In July 2020, Dentsu Health’s strategy guru Kent Groves grabbed a bag and his “backpack guitar” and set about visiting people and places all over the world while most of us remained paralyzed at home. It was another wonderfully unconventional move in a professional life full of them. If Groves isn’t the most interesting guy in pharma marketing, he’s certainly in the discussion.

What prompted you to travel so extensively during the last two years?

I didn’t have any real commitments to be in one place, so I put together an agenda and hit the highway. I desperately missed traveling. It was a chance to catch up with friends and see parts of the world I hadn’t been to.

My partner of many years lives in Florence, Italy, so I was there for one or two weeks per month. Jackson Hole, Calgary, Vancouver, Portugal, Greece .… Air travel and Airbnbs were definitely on sale and the high-visit tourist sites were empty. On weekends it felt like I had many places — the Parthenon, Lisbon, Algarve, Cinque Terre, Tuscany, Florence — to myself. It was crazy.

What was your professional “eureka!” moment?

It wasn’t really a moment. I wrote a blog post about this — I have a sister who’s physically and mentally challenged, and she’s dealt with basic challenges all her life. When I realized the work that we’re doing has potential to reach a physician who may not know about a product and reach a patient who may not know about a product, and bring them together — I thought, “Oh, this justifies everything I do.”

What’s the best advice you were given?

My dad said to me early on: “You can go to school and study science or you can study business. But science will teach you how to think and you can bring that into business.” Science gives you that test-and-learn mentality.

Did you ever consider doing something else?

Before this, I worked in field research for Monsanto. I ran a mail order company. I spent some time working for the government. All led to this culmination of data and insight and relevance that I do now.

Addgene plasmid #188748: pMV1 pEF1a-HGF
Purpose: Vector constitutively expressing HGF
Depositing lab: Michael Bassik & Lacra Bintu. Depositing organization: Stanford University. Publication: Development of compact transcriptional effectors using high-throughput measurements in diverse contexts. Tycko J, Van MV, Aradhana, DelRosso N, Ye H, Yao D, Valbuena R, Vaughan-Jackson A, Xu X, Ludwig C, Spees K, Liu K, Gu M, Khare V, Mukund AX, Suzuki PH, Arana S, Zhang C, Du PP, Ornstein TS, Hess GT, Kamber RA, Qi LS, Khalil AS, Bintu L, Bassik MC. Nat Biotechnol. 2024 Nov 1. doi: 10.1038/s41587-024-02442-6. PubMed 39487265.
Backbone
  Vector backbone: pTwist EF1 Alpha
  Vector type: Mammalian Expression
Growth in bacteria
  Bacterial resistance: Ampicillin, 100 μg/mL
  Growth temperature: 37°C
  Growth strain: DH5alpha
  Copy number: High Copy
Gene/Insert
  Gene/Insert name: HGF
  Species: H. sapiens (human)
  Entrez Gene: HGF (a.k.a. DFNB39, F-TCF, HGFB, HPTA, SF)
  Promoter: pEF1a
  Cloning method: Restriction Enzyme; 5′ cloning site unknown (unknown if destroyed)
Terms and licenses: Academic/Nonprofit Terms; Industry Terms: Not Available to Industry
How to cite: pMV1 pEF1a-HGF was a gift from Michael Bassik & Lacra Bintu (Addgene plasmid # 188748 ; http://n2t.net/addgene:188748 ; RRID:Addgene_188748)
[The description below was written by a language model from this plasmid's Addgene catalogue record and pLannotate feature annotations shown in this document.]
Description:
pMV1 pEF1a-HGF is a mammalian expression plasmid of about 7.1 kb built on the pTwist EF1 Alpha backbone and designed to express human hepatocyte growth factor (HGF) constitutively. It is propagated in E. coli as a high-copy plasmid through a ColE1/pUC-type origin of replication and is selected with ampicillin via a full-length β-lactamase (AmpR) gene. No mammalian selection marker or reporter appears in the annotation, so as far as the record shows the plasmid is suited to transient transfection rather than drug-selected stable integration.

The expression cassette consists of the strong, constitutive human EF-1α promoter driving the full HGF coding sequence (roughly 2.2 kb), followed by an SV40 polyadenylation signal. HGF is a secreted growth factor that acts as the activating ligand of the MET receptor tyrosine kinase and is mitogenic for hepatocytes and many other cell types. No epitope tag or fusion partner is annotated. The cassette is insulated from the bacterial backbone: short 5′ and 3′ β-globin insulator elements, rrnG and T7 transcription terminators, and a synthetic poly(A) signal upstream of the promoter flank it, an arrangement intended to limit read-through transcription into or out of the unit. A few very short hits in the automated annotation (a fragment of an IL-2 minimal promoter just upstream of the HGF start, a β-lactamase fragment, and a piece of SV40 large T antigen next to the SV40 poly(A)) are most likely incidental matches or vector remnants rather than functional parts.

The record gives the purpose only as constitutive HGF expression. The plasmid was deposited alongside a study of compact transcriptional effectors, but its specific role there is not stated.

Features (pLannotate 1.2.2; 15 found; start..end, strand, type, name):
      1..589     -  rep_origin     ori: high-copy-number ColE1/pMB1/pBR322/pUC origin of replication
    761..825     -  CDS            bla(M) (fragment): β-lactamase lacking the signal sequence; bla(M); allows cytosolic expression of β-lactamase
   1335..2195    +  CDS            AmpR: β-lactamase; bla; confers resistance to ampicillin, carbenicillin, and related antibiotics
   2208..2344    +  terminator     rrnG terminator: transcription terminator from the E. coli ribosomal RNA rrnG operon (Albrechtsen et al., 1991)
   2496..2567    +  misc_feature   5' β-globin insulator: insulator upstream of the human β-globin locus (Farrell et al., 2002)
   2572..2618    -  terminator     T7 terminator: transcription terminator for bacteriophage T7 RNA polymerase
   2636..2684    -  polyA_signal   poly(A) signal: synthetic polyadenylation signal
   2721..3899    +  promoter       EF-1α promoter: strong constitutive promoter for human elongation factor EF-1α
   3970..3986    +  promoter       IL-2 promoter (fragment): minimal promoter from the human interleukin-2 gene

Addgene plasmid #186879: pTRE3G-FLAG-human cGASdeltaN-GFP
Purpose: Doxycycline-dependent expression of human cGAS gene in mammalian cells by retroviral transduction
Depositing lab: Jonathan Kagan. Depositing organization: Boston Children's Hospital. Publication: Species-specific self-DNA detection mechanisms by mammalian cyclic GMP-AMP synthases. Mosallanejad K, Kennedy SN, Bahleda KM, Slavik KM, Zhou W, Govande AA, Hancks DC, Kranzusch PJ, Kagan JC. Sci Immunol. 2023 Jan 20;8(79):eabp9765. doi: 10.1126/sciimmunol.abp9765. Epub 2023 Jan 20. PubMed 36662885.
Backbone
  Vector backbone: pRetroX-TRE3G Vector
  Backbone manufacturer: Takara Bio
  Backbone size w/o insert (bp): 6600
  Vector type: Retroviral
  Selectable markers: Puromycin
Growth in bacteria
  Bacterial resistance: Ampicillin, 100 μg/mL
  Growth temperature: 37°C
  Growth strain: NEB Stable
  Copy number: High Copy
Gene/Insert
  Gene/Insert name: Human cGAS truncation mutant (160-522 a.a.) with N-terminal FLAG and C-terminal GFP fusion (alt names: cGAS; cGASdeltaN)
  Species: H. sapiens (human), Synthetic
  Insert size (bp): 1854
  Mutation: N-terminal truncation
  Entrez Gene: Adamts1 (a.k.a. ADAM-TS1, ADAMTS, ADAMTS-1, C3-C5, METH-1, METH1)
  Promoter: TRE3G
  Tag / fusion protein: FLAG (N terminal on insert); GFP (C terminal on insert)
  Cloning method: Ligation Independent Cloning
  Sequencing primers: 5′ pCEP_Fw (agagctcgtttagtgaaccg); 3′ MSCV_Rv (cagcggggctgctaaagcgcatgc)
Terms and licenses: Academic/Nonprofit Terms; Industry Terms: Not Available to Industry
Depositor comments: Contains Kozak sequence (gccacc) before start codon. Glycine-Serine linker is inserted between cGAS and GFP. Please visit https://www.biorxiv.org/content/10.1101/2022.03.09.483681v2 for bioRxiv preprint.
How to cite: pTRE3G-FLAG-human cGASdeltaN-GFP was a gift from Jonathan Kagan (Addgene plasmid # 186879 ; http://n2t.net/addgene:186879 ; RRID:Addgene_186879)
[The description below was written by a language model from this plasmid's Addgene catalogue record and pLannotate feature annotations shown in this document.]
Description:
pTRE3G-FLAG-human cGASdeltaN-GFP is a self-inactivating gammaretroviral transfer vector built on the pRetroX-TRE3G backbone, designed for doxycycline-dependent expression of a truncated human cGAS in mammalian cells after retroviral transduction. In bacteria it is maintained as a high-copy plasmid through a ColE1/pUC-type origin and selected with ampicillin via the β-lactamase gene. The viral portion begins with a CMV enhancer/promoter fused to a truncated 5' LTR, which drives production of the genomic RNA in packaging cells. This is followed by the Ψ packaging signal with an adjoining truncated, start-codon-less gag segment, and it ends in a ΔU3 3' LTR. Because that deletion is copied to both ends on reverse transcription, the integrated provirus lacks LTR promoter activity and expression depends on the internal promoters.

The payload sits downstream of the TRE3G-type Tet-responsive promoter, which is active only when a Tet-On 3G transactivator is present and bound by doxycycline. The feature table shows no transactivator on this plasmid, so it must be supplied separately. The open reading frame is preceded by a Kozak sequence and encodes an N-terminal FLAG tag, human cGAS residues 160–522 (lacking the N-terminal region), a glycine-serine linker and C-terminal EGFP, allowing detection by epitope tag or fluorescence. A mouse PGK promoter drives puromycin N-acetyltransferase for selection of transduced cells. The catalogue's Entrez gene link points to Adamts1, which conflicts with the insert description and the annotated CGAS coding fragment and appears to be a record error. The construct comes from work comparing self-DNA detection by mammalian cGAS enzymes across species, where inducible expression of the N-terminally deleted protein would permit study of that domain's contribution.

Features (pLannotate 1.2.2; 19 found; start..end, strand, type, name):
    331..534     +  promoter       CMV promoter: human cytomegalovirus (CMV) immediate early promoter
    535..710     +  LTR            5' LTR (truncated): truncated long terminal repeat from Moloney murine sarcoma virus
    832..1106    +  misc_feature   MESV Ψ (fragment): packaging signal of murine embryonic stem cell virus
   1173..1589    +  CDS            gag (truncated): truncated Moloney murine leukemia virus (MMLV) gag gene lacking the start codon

What are three essential things on your work station?

For me it’s just two. I always have a guitar around. Between meetings, I pick it up and play a song or two to clear my head. And I always have my notebook. I’m a minimalist.

What is a typical day for you?

It always starts with either a mile swim or five-mile run. Once I get rolling, it’s coffee, a little bit of guitar and a few different global newspapers. Wherever I am, I try to start things up at 8:30 a.m. — which is really challenging, because we literally work in 24 time zones.

What’s something about you your colleagues don’t know?

There are probably a lot of things I don’t want them to know (laughs). One thing is that I have all the equipment I need to play live. Sometimes I’ll go to the local pub or hotel and play for beer. I’m your standard Neil Young/Eagles kind of guy, nothing too dramatic.

What are the best books you’ve recently read?

All the Light We Cannot See [by Anthony Doerr] is so interesting, because it shows how the development of an individual’s disease — the loss of sight for a young girl — can have such an influence on how she perceives the world around her. Atul Gawande’s Being Mortal taught me so much about understanding cancer and patients’ and caregivers’ acceptance of it.

When you retire, what are some of the things you want to do?

Lots of guitar for sure. Languages. Definitely sailing, coastal and offshore. More skiing, more tennis.

My friend Neil MacKinnon, who’s provost at Augusta University, wants to get me guest-lecturing — I can see myself doing a little of that. Students are like an open slate. You can fill them with interesting ideas.